The festive season may traditionally be all about get-togethers, but it can be a moment of unease when arguments, competition and other woes reign amongst kins
Betty Muindi @BettyMuindi
Christmas is here with us again. And if the current trend of family themed Christmas promotions is anything to go by, you’d be forgiven for thinking every family is happy, bustling and full of cosy intergenerational connections.
As it turns out, the reality can be starkly different, whether it’s a gradual distancing or a single fierce argument that causes the rift.
Dennis Miriti knows this too well. His extended family meets every end of the year for a family reunion. However, what is supposed to be a happy time with his long lost cousins; aunties and uncles always turns out to be stressful and disappointing. “Growing up, we used to look forward to the fun-filled get-togethers, but something changed along the way,” he says.
Miriti’s dad and one of his younger brothers had a scuffle three years ago about who should build a house for their parents.
“My uncle’s career has just picked up and he was financially able, while my dad was struggling paying our school fees, among other financial obligations. My uncle could hear none of it. He insisted all the four brothers should share building costs equally,” he explains.
The issue caused conflict among the brothers, which trickled down to their children.
Other reasons for his extended family falling apart are the tendencies by his cousins to show off. “Some of my cousins who live in the city do not want to associate with those who stay upcountry. They sort of look down on the village dwellers,” he says. Other times, Miriti says it is the city cousins that have an issue with each other, mostly about social class.
Miriti is not alone; Abigael Njeri says she only travels home for Christmas because her grandparents insist all family members must meet. Njeri says financial obligations on her sucks the happiness right out of the occasion. “My grandparents have three children, they all live in the village and are not well off financially.
But about 12 of my cousins and I live and work in the city, although I have a better-paying job than the rest of them. I don’t mind helping out, but the problem is none of my cousins ever wants to do anything, even buy a bag of wheat flour,” she whines. The issue has caused a drift between her and other extended family members.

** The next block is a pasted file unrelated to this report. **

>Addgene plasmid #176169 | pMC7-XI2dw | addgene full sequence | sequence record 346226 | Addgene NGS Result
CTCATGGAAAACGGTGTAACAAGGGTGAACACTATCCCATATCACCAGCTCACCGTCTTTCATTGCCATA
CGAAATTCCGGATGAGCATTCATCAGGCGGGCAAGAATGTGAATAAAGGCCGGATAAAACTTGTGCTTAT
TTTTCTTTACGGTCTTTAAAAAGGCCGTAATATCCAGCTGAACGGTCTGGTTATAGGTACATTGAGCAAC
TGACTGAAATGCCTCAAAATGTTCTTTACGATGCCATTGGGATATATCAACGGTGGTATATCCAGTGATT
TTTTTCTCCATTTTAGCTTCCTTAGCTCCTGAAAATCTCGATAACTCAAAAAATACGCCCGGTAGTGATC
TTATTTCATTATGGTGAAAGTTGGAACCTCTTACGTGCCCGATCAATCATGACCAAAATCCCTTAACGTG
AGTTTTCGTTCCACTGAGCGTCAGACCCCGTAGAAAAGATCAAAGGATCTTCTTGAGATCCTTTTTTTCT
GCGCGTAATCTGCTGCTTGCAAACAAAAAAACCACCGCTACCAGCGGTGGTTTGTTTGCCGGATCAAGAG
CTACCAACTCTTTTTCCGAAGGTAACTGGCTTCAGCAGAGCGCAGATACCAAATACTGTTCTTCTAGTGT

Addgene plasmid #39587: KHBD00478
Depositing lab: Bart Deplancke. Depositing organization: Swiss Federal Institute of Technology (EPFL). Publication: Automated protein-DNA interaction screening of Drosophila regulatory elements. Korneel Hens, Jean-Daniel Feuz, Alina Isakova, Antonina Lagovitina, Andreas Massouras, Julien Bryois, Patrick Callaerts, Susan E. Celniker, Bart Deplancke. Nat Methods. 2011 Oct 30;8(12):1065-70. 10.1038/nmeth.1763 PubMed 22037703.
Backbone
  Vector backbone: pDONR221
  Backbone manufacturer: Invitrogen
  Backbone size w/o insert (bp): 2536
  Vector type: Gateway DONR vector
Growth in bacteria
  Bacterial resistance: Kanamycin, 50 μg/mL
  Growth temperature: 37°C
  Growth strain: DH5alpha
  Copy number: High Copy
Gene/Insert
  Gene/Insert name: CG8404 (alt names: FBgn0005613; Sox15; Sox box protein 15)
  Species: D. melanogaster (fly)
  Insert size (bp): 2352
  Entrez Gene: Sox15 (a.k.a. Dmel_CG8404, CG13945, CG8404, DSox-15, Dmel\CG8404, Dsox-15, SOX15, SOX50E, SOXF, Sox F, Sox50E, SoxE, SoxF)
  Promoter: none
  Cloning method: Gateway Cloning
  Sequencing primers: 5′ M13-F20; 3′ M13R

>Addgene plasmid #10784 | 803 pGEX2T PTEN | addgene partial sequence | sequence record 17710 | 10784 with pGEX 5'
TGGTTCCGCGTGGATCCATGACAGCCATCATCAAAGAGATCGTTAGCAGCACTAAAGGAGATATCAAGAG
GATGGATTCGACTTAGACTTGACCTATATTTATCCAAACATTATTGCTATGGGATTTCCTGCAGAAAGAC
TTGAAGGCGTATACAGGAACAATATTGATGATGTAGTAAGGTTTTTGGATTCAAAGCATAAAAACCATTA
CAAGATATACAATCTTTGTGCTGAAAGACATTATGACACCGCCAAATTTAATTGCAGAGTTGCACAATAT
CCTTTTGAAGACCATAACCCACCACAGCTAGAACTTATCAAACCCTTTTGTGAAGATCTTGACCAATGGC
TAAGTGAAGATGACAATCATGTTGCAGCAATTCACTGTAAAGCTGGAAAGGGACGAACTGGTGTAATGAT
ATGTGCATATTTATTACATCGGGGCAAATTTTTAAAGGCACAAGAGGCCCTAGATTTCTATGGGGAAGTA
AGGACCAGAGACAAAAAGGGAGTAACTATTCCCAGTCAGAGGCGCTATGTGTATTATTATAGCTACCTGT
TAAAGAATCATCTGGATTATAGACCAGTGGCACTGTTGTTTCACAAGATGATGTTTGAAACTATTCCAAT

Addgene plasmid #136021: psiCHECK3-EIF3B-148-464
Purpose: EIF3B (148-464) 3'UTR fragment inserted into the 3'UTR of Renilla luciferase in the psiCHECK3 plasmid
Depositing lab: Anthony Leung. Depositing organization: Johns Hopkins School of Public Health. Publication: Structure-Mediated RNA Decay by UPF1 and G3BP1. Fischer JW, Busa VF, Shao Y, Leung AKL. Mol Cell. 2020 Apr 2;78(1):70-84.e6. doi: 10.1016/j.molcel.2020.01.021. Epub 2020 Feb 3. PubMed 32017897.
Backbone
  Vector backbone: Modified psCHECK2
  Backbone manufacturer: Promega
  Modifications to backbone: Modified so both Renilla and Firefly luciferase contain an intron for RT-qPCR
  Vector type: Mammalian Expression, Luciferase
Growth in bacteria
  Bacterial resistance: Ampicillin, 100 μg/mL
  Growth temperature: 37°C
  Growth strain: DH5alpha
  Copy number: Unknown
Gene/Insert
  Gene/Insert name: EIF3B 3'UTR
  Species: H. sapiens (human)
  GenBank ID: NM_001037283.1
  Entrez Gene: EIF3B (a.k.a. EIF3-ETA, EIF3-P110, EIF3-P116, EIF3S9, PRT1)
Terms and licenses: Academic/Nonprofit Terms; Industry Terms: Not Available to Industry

“I raised the issue two years ago and it seems, this did not go down well with most of them. They have now branded me names from ‘proud’ to ‘selfish’,” she cries.
While the festivities may appear to be a time to enjoy family company, eat and just relax, as evidenced by above experiences, it is a lot less amusing in real life.
Sociologist Gilbert Marango blames family conflicts to modernisation, urbanisation as well as increasing differences in social economic classes, which can fuel rivalry or competition among family members.
“Today, unlike a decade-and-a-half ago, people have become more geographically separated and thus affecting bonding between families,” he explains.
He says more women today are working compared to before, when they were the ones who stayed at home, nurtured the family and ensured that children in the extended families spend more time with each other.
“Parents have been forced to find something to do with the children; schools and school activities instead of the family and family activities. This has caused more and more fractures in the extended family situation,” offers Marango, who terms family estrangement as a silent epidemic.
Finally, he blames technology, which is used more by the youth, making them become less and less social and interactive. “Social media has also cultivated the culture of competition among young people in extended families, with each wanting to show the other that they are doing better than the others.
This adds to the breakdown of the integrated family unit,” he explains adding, “It is the culmination of all these things that contribute to conflict during family gatherings.”